Inspire, Diverge, Converge
Prof. Stefan Stremersch talks to Munich alumni about finding innovation
We all want to make smart, innovative decisions but the question is, how?
Prof. Stefan Stremersch talked to IESE alumni and friends gathered at the Munich campus recently about how companies should approach this dilemma, in order to come up with innovative solutions to strategic issues.
Steinway, the renowned piano maker, solved the quandary of how to grow while keeping its brand exclusive by introducing two more affordable brands: Boston and Essex. Unilever, confronted by criticism in the U.S. that it was destroying the rainforest, entered the Indian market in collaboration with an NGO. The partners launched an awareness campaign in India about hygiene and the importance of hand-washing in preventing contagious diseases.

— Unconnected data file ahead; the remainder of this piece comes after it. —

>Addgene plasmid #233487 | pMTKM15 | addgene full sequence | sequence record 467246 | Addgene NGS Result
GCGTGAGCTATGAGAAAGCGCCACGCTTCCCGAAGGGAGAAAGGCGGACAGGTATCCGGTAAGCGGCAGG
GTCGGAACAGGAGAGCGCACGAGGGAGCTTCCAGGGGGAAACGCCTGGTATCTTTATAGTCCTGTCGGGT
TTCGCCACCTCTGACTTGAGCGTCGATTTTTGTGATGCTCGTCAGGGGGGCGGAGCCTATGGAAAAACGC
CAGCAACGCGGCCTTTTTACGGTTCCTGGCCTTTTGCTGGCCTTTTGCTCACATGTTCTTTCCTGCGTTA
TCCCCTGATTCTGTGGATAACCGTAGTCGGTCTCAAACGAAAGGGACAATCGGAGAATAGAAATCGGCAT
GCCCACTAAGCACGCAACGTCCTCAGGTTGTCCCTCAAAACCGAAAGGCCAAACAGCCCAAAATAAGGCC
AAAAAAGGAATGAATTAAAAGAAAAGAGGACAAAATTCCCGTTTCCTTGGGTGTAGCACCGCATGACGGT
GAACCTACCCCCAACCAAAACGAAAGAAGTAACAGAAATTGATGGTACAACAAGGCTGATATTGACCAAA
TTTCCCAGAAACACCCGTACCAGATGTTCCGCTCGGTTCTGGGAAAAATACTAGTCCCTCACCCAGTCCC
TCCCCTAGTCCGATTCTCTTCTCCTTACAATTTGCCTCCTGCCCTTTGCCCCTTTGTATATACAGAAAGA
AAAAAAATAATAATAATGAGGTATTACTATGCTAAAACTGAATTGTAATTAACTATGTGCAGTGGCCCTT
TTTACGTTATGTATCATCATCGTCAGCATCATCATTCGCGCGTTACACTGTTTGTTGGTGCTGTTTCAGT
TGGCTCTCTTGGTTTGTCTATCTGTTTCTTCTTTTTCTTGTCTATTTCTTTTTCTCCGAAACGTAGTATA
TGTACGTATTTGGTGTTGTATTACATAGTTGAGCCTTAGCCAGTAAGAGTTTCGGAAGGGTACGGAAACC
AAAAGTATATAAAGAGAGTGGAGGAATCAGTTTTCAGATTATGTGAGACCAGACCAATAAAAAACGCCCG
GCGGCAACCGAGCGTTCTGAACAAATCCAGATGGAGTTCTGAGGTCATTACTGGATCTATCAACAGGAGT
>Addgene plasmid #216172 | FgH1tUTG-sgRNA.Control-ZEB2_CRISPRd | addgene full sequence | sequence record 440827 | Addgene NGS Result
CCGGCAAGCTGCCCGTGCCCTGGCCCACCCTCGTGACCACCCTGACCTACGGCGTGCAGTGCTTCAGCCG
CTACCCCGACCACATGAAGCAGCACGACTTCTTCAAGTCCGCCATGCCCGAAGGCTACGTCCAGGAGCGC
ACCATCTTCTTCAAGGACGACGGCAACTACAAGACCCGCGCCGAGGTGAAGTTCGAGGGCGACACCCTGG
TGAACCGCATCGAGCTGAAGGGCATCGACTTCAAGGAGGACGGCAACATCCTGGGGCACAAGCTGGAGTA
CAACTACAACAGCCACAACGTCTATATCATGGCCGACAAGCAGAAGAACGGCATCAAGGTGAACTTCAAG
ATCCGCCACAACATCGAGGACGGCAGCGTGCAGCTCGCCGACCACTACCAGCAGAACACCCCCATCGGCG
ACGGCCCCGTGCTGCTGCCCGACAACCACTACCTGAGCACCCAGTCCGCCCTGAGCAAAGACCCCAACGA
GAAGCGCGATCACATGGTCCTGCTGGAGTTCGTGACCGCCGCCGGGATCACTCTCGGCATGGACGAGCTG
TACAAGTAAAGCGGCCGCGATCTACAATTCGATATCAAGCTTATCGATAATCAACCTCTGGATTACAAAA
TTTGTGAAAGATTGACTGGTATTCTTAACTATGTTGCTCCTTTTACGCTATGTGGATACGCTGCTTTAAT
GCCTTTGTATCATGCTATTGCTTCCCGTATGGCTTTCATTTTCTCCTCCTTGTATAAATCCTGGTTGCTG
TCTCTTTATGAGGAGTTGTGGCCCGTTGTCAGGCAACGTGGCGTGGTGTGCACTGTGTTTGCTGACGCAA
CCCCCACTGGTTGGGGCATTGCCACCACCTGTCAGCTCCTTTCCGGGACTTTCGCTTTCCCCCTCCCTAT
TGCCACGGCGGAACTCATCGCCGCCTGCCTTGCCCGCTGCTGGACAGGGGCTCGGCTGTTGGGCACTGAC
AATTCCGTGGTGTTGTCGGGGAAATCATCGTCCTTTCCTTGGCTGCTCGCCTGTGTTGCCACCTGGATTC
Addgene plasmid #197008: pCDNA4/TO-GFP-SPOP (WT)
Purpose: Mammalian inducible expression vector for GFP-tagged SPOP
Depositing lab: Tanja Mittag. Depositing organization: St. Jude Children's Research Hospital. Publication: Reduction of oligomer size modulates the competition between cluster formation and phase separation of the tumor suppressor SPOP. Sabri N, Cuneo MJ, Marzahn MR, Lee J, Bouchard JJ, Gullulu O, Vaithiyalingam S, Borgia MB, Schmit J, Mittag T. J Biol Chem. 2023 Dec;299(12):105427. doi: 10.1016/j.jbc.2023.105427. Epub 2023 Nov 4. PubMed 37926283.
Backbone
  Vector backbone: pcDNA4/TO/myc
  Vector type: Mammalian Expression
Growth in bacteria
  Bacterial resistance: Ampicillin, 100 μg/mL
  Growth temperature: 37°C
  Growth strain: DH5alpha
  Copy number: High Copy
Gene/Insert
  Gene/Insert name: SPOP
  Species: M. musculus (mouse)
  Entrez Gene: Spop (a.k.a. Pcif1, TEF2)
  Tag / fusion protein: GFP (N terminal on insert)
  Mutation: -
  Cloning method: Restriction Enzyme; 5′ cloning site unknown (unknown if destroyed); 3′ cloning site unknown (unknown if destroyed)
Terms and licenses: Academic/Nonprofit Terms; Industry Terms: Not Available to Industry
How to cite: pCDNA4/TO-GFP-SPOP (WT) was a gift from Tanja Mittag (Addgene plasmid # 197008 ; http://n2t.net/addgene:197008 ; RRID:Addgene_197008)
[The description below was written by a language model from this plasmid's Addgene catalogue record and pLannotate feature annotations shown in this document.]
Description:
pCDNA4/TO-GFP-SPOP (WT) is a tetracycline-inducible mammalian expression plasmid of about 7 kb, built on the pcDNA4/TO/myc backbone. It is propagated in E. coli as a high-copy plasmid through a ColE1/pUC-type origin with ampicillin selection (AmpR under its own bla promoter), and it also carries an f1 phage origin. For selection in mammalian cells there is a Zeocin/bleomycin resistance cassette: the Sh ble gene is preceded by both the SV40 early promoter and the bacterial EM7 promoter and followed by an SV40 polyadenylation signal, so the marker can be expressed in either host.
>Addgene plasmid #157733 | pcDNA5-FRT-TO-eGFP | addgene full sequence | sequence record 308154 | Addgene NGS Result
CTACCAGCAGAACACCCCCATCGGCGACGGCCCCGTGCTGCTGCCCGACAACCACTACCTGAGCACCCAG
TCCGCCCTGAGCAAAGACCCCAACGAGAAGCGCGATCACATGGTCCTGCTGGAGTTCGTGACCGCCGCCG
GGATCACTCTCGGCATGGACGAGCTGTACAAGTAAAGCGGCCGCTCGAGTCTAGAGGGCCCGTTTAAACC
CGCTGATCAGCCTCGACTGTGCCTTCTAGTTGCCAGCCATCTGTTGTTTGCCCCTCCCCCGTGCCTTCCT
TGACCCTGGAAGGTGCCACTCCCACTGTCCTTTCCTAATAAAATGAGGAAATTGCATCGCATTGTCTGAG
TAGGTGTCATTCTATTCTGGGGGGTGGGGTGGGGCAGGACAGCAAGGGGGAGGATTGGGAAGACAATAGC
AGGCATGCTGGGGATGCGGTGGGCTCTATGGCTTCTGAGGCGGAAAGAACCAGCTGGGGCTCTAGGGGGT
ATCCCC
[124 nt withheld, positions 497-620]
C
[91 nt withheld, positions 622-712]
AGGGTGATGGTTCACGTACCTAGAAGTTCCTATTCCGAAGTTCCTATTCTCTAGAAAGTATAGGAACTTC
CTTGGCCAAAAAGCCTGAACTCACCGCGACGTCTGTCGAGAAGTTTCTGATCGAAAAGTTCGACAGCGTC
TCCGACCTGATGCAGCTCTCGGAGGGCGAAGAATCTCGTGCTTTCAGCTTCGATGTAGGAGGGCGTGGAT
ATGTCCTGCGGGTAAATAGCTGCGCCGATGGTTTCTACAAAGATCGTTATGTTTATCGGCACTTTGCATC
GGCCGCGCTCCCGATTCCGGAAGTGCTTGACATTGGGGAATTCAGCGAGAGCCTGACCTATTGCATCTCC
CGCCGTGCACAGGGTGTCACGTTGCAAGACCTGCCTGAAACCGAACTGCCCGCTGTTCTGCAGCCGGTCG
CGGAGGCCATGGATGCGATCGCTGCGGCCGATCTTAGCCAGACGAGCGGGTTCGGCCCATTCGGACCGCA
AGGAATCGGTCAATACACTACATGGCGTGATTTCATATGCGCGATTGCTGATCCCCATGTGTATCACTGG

For Prof. Stremersch, the way to innovate is through a process he calls Inspire, Diverge, Converge.
- Inspire. First, find inspiration outside yourself, Prof. Stremersch says. Studies show that two-thirds of managers think their own company’s past decisions are more relevant than other companies, and three-fourths expect to find inspiration inside rather than outside their industry. This mindset systemically undermines true innovation. And it can be worsened if human-resource policies lead to hiring similar people with similar backgrounds, a situation familiar to many of those who attended Prof. Stremerschs talk.
- Diverge. Innovation springs from bringing together different perspectives, he says. Leaders must take the strategic decision to use the diversity of their teams in order to fully embrace the complexity of a dilemma.
- Converge. This last phase brings together the different approaches to a dilemma and makes them workable.
Prof. Stremersch has written a book, How Winners Make Choices, in which he details the decision-making process. The book was released in Dutch in September and will be available in English in the coming weeks.
But every company has to find its own approach toward innovation. The lively discussion that followed Prof. Stremerschs talk found two positions on which to converge: companies must look outside their own sectors and top management must be on board.